You probably think you already know everything there is to know about Thanksgiving.. But there’s a whole lot more about this holiday than you might think.
If you’re in the United States, Thanksgiving is a holiday where families meet together, eat yummy food, and reflect upon the things that they are most thankful for. It’s a time for thanks, and a time to enjoy one another. And, of course, a time to eat more food and enjoy.
But apart from our own personal family traditions, how much do we really know about Thanksgiving? You might think you already know everything but still there is lot to know about Thanksgiving. Read through these facts.
Thanksgiving Day is celebrated on the fourth Thursday in November in the United States.
- Sarah Josepha Hale was actually the “Mother of Thanksgiving.”
- Each year, there are about 46 million turkeys cooked.
- “Jingle Bells” was originally a Thanksgiving song.
- More than 54 million Americans are expected to travel during the Thanksgiving holiday this year. That’s up 4.8% from last year.
- The’ wishbone’ of Turkey is used in a good luck ritual on Thanksgiving Day.
- The night before Thanksgiving is the best day for bar sales .. The Wednesday before Thanksgiving is known as “Drinksgiving.”
- The date of the first Thanksgiving is not precisely known though it occurred between September 21 and November 9, 1621.
- The first Thanksgiving is observed in Plymouth. The Plymouth Pilgrims dined with the Wampanoag Indians for the First Thanksgiving.
- The First Thanksgiving lasted for three days.
- It was not until 1941, that congress declared Thanksgiving as a national holiday. It was declared to be the fourth Thursday in November.
- Although, Thanksgiving is widely considered an American holiday, it is also celebrated on the second Monday in October in Canada.
- Black Friday is the Friday after Thanksgiving in the United States, where it is the beginning of the traditional Christmas shopping season. This tradition has held forth since at least the 1930s.
- The different nicknames for Thanksgiving Day:
“Macy’s Day “Yanksgiving”
(Canadians sometimes call the Thanksgiving in the US as “Yanksgiving” to distinguish it from the Canadian Thanksgiving holiday)
- Turkey is the traditional dish for the Thanksgiving feast.
- 91% of Americans eat turkey on Thanksgiving Day.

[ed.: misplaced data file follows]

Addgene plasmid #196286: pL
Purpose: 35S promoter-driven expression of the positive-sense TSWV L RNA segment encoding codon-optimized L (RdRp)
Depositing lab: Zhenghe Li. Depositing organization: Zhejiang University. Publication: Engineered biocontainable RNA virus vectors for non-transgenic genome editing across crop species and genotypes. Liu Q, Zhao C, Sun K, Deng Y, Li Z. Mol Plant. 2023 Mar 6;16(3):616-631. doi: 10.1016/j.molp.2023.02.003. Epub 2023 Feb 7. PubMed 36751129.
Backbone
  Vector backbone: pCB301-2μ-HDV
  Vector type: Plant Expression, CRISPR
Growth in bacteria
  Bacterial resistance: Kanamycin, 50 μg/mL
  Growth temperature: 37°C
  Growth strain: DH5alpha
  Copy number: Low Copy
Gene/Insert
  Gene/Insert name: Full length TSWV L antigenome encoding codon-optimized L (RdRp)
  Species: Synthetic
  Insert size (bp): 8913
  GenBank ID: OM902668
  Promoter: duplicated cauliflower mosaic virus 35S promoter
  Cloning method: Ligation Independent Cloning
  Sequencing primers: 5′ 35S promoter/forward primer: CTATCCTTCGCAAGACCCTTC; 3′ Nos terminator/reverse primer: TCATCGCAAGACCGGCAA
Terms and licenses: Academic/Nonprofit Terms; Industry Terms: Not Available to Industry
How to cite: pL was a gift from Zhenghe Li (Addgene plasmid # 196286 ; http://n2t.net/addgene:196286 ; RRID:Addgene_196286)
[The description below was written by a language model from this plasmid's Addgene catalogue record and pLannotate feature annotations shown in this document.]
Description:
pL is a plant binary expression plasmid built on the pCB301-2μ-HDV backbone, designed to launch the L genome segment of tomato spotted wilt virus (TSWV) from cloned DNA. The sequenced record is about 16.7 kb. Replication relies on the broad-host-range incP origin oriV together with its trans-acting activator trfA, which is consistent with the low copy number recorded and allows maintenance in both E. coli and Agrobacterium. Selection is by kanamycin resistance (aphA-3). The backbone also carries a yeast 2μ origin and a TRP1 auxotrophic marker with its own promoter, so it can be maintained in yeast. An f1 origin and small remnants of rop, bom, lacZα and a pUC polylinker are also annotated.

- In the US, about 280 million turkeys are sold for the Thanksgiving celebrations.
- Californians are the largest consumers of turkey in the United States, each year, the average American eats somewhere between 16 – 18 pounds of turkey.
- Fifty percent of Americans put the stuffing inside the Turkey. There are regional differences as to the “stuffing” (or “dressing”) traditionally served with the turkey. Southerners generally make it from cornbread, while in other parts of the country white bread is the base. One or several of the following may be added: oysters, apples, chestnuts, raisins, celery and/or other vegetables, sausage or the turkey’s giblets Turducken, a turkey stuffed with a duck stuffed with a chicken, is becoming more popular in Thanksgiving. A turducken is a de-boned turkey stuffed with a de-boned duck, which itself is stuffed with a small de-boned chicken. The cavity of the chicken and the rest of the gaps are filled with, at the very least, a highly seasoned breadcrumb mixture.
- There are three places in the United States named after the holiday’s traditional main course – Turkey, Texas; Turkey Creek, La.; and Turkey, N.C. There are also nine townships around the country named “Turkey,” with three in Kansas.
Funny Turkey Facts
- The average weight of a turkey purchased at Thanksgiving is 15 pounds.
- A turkey usually has about 70 percent white meat and 30 percent dark meat.
- Turkey has more protein than chicken or beef.
- Turkeys will have 3,500 feathers at maturity.
- Commercially raised turkeys cannot fly.
- Turkeys have poor night vision.
- A 16-week-old turkey is called a fryer. A five to seven month old turkey is called a young roaster
- Turkeys were one of the first animals in the Americas to be domesticated.
- Fossil evidence shows that turkeys roamed the Americas 10 million years ago.
Cool Facts About Thanksgiving
1. No turkey on the menu at the first Thanksgiving: Historians say that no turkey was served at the first Thanksgiving!
2. Minnesota is the top turkey-producing state in America. Other six states are- Minnesota, North Carolina, Arkansas, Missouri, Virginia, and Indiana.
3. Americans eat 46 million turkeys each Thanksgiving.
4. 50% of Americans out stuffing inside the Turkey.
5. About 20%of all cranberries that are consumed in the US per year are eaten on Thanksgiving.
6. Corn is another popular symbols of thanksgiving. It came in many varieties and colors – red, white, yellow and blue.
7. Thanksgiving Dinner Hasn’t Changed Much SINCE 1621. Meal consisted of turkey, venison, waterfowl, lobster, fish, clams, pumpkin, squash, berries, and fruit.
8. Watching football is an integral part of most Thanksgiving celebrations.
9. Macy’s Has Put On a Parade Every Thanksgiving Since 1924.
10. Sarah Josepha Hale, who wrote the classic song “Mary Had a Little Lamb,” convinced President Lincoln in 1863 to make Thanksgiving a national holiday. It took her 17 years of writing letters for campaigning for this to happen.
11. The first Thanksgiving was not eaten with forks but with spoons and knives.
12. Each year, the president of the U.S pardons a turkey and spares it from being eaten for Thanksgiving dinner.
13. Americans eat 46 million turkeys each Thanksgiving.
14. Only male turkeys gobble Female turkeys (called hens) do not gobble.
15. Benjamin Franklin wanted the turkey to be the national bird, not the eagle.